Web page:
Hudhud Puts Spotlight on Improved Contingency Plans
NEW DELHI: The reduced death toll in Hudhud, which left 21 people dead, compared to the nearly 10,000 deaths caused by the 1999 super cyclone that pumelled Odisha, revealed the tremendous improvements in the country’s preparedness to deal with a natural calamity of this scale.
Officials, however, feel that the management of flash flood incidents like the ones in Jammu and Kashmir and Uttarakhand continue to remain a challenge due to shorter window for warning and evacuation.
When it comes to preparedness for Hudhud, they credited the excellent coordination among all arms of the government for successfully carrying out rescue and relief work.
About 500 scientists belonging to various wings of the IMD worked round-the-clock since October 7 to collect observations, study, model and prepare accurate forecast of the route, wind velocity and landfall of Hudhud. Apart from issuing forecasts every three hours, a team of scientists led by IMD’s cyclone warning division head M Mahapatra was also coordinating with the Cabinet Secretariat, Home Ministry, state governments and disaster management teams, among others.
Prime Minister Narendra Modi also did his bit to ensure the rescue and relief preparedness. Modi, who will be visiting Vishakhapatnam on Tuesday to take stock of the situation, held a high-level meeting to review the rescue and relief operation on Monday.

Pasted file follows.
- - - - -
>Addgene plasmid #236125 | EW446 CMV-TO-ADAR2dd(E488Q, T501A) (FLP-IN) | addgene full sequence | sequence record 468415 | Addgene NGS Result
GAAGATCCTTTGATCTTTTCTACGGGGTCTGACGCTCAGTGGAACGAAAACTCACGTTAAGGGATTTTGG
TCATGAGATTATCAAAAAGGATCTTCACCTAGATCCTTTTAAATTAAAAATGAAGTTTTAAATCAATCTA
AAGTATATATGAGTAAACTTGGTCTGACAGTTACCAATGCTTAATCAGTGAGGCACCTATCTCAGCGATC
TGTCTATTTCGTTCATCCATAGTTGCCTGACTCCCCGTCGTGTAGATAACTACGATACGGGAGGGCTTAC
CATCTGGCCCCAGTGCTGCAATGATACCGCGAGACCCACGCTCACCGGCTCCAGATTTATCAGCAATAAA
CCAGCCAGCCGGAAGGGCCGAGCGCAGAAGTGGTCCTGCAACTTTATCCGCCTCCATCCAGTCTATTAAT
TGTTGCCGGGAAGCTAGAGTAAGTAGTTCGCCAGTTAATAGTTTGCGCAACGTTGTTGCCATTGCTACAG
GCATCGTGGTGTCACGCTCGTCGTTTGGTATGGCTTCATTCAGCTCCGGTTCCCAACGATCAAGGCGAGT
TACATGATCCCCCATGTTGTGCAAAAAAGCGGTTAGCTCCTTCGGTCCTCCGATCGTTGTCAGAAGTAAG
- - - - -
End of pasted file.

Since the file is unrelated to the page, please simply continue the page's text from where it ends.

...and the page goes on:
The PM was briefed on the extent of destruction, including the damage to infrastructure such as roads, railway lines, buildings and power and telecommunication lines. An overview of the status of relief operations and steps taken to ensure supply of essential commodities, including food, potable water and fuel, was given to him.
Modi has instructed top Central officials to continue to work closely with the affected states to ensure that there were no bottlenecks in the relief and rescue work. He also stressed the need to document lessons learnt from the cyclone and to put in place more precise drills and disaster management plans involving all stakeholders, especially in areas which are prone to such disasters.
The IMD has been receiving accolades from across the country for successfully handling the task, with many students writing to IMD head L S Rathore showing their interest in joining the department. The IMD was blamed by authorities for failing to provide accurate update of rains during the Uttarakhand and J&K floods. “Our preparedness, both technologically and management wise, for handling cyclone has improved much in the past one decade, but you cannot compare it to the preparedness to meet flash floods. Forecast for rain-induced flash floods can be given three to six hours before while in the case of cyclone its four to five days,” said a visibly tired Rathore.
2k-strong K’taka team to power ap
Bangalore: The Karnataka Government has decided to send a contingent of 2,000 men with equipment to restore power supply and speed up relief work in cyclone-hit Andhra Pradesh, which had requested state’s help to tide over crisis.